By allowing ads to appear on this site, you support the local businesses who, in turn, support great journalism.
Health care: Only in America
Placeholder Image

I hadn’t heard from my friend John in some time.

John, a Philadelphia Inquirer retiree,  food critic, number two music critic, inveterate punster, and world traveler.

“I didn’t like my beard at first, but then it grew on me.”

“The cross-eyed teacher lost her job because she couldn’t control her pupils.”

“What do you call a dinosaur with an extensive vocabulary?   A Thesaurus.”

He also much gave much time working for professional  groups and with young journalists.

John is a raconteur.

His letter arrived with considerable news (to me) of note.

John and wife were on a Russian River cruise from St. Petersburg to Moscow.  Returning from the balcony of his room to his stateroom, he tripped  and fell down.  The ship’s doctor didn’t think anything was broken, but suggested an x-ray when the next day his leg began to swell.  At a Moscow hospital, x-rays showed a bad break in his left leg, the tibia.  Having spent the night in the hospital, he was airlifted the next day to a private hospital in Helskinki.  This on the advice of his travel insurance company that said he’d get better care there.

“In Moscow, I was wheeled down a long hallway with paint coming off the walls,” John said.

The insurance company was right.

“In Helsinki, I underwent two operations on my leg over 39 days and recovered quickly and well.  The surgeon was superb and the nurses just as well.

“I got 1,000 times better care than my hospital in Philadelphia,” he said.

Here’s what the U.S. Embassy has to say about medical care in Finland:

“Medical facilities and their staff are widely available for emergency services.  English is commonly spoken by Finnish medical personnel.  Helsinki is a frequent evacuation point for emergency cases of the former Soviet Union.” 

Closer to home was my experience at St. Joseph’s Hospital in Stockton.  What a bummer.

Recovering from an operation, I experienced enough pain to warrant another hospital trip.

As long as I wasn’t dying, I had to wait.  I waited in a hallway on a gurney for six hours.   “That’s about right,” said our ambulance driver.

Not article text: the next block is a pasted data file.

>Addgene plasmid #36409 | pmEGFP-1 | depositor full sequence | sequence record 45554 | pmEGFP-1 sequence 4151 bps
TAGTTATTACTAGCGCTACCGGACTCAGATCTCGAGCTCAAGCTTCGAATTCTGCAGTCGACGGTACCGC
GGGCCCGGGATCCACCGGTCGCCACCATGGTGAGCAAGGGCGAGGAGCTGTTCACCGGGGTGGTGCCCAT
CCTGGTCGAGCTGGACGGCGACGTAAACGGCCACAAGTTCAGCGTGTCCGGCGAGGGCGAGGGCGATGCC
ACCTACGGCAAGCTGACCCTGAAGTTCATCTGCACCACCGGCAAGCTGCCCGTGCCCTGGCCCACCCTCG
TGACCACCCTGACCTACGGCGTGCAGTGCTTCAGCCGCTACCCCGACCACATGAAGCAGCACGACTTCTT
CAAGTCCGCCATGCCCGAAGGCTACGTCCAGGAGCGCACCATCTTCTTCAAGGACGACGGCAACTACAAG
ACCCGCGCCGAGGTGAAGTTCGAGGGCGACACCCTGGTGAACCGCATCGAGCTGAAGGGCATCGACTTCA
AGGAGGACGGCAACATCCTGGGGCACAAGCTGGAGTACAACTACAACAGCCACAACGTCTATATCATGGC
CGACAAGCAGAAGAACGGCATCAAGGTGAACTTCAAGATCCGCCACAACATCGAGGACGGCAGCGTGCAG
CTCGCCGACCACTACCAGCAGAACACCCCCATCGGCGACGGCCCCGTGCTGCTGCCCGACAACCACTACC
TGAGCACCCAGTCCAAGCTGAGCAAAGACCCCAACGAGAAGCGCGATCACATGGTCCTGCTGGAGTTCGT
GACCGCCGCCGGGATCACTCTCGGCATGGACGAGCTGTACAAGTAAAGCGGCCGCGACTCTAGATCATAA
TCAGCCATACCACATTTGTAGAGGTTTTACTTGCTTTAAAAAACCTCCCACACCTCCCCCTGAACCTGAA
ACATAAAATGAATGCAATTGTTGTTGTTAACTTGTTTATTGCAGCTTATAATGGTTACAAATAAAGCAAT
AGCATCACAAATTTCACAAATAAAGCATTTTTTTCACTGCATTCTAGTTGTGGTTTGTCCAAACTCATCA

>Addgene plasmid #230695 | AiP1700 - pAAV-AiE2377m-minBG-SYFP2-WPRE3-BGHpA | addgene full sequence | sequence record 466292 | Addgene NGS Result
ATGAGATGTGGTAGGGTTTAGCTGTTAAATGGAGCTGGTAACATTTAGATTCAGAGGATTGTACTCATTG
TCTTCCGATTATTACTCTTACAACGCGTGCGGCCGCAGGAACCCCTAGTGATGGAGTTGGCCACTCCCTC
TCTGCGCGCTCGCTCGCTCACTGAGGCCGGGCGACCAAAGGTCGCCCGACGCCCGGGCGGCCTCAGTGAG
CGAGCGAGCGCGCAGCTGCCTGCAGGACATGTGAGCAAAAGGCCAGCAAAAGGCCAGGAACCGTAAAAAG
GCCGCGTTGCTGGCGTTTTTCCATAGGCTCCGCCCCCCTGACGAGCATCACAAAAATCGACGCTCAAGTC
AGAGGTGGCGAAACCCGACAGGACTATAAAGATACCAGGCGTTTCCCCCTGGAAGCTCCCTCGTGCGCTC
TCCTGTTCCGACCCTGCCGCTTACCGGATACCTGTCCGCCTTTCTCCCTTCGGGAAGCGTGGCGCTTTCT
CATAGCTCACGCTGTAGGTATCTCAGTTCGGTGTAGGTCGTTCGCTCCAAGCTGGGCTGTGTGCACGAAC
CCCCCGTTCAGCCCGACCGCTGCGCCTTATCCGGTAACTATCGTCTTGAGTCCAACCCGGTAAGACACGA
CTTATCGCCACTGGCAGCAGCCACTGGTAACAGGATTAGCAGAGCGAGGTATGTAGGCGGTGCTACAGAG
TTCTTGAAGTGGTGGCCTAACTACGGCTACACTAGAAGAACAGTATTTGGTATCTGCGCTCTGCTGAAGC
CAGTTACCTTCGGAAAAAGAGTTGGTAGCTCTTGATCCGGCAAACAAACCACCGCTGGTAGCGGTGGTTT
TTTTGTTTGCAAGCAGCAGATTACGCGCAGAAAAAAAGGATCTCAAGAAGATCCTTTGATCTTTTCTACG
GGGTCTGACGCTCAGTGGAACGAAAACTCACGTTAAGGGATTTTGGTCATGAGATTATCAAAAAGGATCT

Then there was another wait for an overworked doctor employed by a physician’s group that’s under contract to the hospital.  The group certainly was in business for profit and certainly the hospital has its bottom line, so it was one size or one doctor for all.

 “Oh, you’re Phil Bookman, the editor,” the doctor exclaimed.

If I weren’t in so much pain, I would have been elated.  After 11 years at the Stockton Record during which my writing and photo appeared once or twice weekly, he was the only person who remembered me.  Ah, how fleeting is fame.

A quick examination and prescription to ease the pain, and the doctor zipped off to his next patient with whom he conversed in Spanish. No, I didn’t expect him to hold my hand.  That was left to my loving wife.

Admitted to the hospital and brought to a nursing ward, I waited another two hours for a bed to become available.

I required surgery while living in Costa Rica.  My surgeon spoke only slightly accented English, but took lessons to rid himself of his accent.  After surgery,  at an almost new hospital in San Jose, the country’s capital, I recovered in a care facility about 40 miles away.  During my two-week stay, my doctor  twice drove 40 miles each way to check on me and deliver reports to my wife.

Not in America, I thought.

Wrong. An accident put me in a care facility in Stockton.  My long-time physician, Steven Nelson, came to visit twice.

In Russia, they would have said, “Only in America.”